PreSonus Blog

Add Lookahead to the Fat Channel Compressors

The Fat Channel is a versatile channel strip plug-in that, because of all the other cool Studio One individual processors, is easy to overlook. But it has several outstanding features, including the ability to choose from a variety of compressors—sort of like plug-ins within a plug-in (fig. 1). Three are stock; the rest are optional at extra cost from the PreSonus shop.

Figure 1: A fully loaded Fat Channel can choose from 11 compressors.

However, none of these compressors has a lookahead feature. Lookahead delays the audio we hear, but the compressor monitors the audio in real time. Thus, the compressor knows in advance when it needs to apply compression. Without lookahead, if you’re using heavy compression (like for guitar sustain), you’ll hear a nasty pop because the compression can’t kick in until the audio exceeds the threshold—and by that time, it’s too late. Some of the audio has already passed through uncompressed, which causes the pop. The first audio example exhibits this pop. Also note that the first and second audio examples are both normalized—but this one sounds really soft, because the pops are so loud you can’t raise the level any higher without bumping against the headroom.

The solution is simple. What’s more, it applies to not only the Fat Channel, but any dynamics processor, from any manufacturer, that doesn’t have lookahead.

Create a bus, and insert the Analog Delay. Edit the parameters for 2 ms of delay, delayed sound only, and no modulation (fig. 2). Insert the Fat Channel after the Analog Delay, and choose your favorite compressor.

Figure 2: Analog Delay settings for the lookahead function.

At the audio track you want to process, create two pre-fader sends. One goes to the bus, and the other to the Fat Channel’s sidechain. Turn down the track’s fader so you hear only the audio coming from the bus. This accomplishes our goal: The audio applies compression to the Fat Channel 2 ms before the audio enters the compressor. So, the compressor is primed and ready to go when a transient hits (fig. 3).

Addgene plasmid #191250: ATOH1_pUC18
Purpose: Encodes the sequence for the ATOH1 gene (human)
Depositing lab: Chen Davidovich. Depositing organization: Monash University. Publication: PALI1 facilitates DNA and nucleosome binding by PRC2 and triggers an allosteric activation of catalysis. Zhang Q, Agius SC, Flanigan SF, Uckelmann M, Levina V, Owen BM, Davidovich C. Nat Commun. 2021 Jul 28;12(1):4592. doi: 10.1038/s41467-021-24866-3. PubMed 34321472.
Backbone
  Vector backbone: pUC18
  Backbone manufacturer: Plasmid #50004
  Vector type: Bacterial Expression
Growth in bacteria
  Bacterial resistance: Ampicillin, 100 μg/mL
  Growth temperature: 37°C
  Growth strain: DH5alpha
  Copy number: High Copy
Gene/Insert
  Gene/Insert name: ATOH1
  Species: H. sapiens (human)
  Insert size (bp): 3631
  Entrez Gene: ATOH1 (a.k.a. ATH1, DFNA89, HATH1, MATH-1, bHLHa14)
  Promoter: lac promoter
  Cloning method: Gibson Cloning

Figure 3: Track and bus setup for Fat Channel lookahead.

Now compare the next audio example to the first one—the nasty pop is gone. Yeah! Also notice how it’s much louder, because the headroom doesn’t have to accommodate a pop.

However, there’s a catch. Studio One plug-ins with a lookahead function delay the signal by 1.5 ms, but apply plug-in delay compensation so that all the other tracks are delayed by 1.5 ms. This keeps the tracks in sync, and you don’t really notice a delay this short. However, our “faux lookahead” doesn’t have plug-in delay compensation.

Then, move the track forward on the timeline by 2 ms to align it with the other tracks. You can do this via the Delay setting in the Event Inspector (F4).

  • Craig Anderton

    The Fat Channel’s origin was in their live performance mixers, where look ahead would not only be impractical, but undesirable. You’d need to ask PreSonus, but I wonder if adding lookahead would break the 1:1 compatibility between Studio One presets and StudioLive presets. Besides, this tip also applies to any third-party dynamics processor that doesn’t include look ahead, so its usefulness extends beyond the Fat Channel.

  • ℌ𝔞𝔫𝔡𝓎

    You know what would be even better? Just adding a pre-delay feature to the fat channel compressors.

  • Umberto Fabbri


  • Franco Maldonado

    This is a solution but not much more practice. Anyway, thanks for sharing Craig

  • Craig Anderton

    Thanks for the comment, it’s always nice to know people read these things 🙂 With typical release settings of 50 to 200 ms, delaying the release phase by 2 ms is for all practical purposes negligible. The only way to prevent the release from “going along for the ride” in terms of timing is to delay the onset of the release by as much as you advance the sidechain, but I can’t think of any way to do that other than building both the sidechain advance and the release delay into the plug-in.

  • Craig Anderton

    Yes, that would produce the same final result. But the tradeoff is that you wouldn’t know what the part sounded like until after you recorded it. The advantage of this method is that it’s near-real time, so you can hear how the lookahead affects the sound while you’re playing..

  • Stefan Keller

    Can’t you just make a copy of the track you want to compress, move this by –2ms, and feed this into the compressor’s sidechain?

  • Chris Share

    A nice technique but doesn’t this mess up the Release timing? Have a look at Dan Worral’s video “The Least Exciting Compressor Feature” to see what I mean. Cheers!